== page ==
Elephants - The Family Within the Herd

The basic unit of the herd is the immediate family. The herd is made up of the oldest and largest matriarch who leads her daughters and their offspring. A family can consist of anywhere between 2 and 50 elephants. Occasionally, other non-related females may be included in a herd, but this is rare.

The matriarch is the head of the family and the herd, regardless of whether the herd is made up of more members than her own family. The social structure and habits of females differ dramatically from those of males. Females adhere to the herd structure, while males tend to follow far more fluid regulations.

Therefore, the interpersonal relationships that exist in herds and families refer to those of the females. Males may, at times, form relationships with other elephants, but these remain informal and fairly superficial. Female relationships are governed by familial bonds and a sense of loyalty to those peers who have displayed sympathetic concern. Males form relationships based on their current sexual phase and needs.

Family members show loyalty, sympathy and an extreme sense of cooperation with one another.

This is particularly evident when the herd needs to defend itself against attackers or rival herds, during the birth of a calf, in childcare, and in major decisions that need to be made on the herd's behalf. However, there is a definite sense of mutual altruism, even among elephants who are not family members.

One of the main duties of the family within the herd relates to birth and childcare. The sisters of the mother are key role players, supporting her during the birth, as well as during the years that follow. It is at this time that the calf requires training that prepares them for adulthood, including how to search for food and water, how to look for a mate (in the case of male calves), and how to fulfil their specific role within the herd.

Of course, individuals continue to "come and go" from the core herd over the course of many years. Some researchers do not consider these herds to be families, and there is little clear definition as to when the herd can no longer be considered a family according to the number of family members as opposed to "friends" or acquaintances.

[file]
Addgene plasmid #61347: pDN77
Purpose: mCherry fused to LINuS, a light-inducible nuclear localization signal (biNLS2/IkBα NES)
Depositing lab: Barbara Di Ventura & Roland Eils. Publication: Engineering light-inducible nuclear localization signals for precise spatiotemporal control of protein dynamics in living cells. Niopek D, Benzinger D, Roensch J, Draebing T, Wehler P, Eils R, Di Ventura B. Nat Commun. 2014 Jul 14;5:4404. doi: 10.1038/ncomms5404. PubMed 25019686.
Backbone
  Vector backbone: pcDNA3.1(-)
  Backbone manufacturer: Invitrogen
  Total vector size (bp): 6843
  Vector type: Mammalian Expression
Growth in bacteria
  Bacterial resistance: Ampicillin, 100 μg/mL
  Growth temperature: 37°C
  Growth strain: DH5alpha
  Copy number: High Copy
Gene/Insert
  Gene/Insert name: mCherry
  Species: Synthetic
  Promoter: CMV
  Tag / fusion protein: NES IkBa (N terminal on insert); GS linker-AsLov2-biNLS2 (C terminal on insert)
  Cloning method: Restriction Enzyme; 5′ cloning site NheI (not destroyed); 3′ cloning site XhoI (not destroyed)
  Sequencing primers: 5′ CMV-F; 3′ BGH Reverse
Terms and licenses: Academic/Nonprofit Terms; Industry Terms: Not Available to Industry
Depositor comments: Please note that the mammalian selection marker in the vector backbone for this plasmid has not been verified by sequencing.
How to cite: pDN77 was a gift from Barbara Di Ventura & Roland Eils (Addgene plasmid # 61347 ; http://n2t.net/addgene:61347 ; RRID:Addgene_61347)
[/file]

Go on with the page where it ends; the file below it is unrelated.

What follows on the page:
An interesting unity forms among new elephants when the herd splits (due to excess numbers and/or shortages of food or water). These are known as bond groups. Usually, members of bond groups are related in some way, but they can comprise of up to 4 or 5 different families. Members of the bond group are not as committed to one another as family members are, but they are still fiercely loyal and will defend one another and assist with the childcare of the other cows calves. The cohesiveness of these groups is dependent on the personalities of the individual members and how closely related they are. Most importantly, the strength of the matriarch's leadership will influence the nature of the relationships among members of the bond group.

The quality of the relationships enjoyed within the herd plays a vital role in the cohesive loyalty of the herd as a whole. This depends much on the family structure. A good matriarch appreciates this and works hard in establishing strong bonds.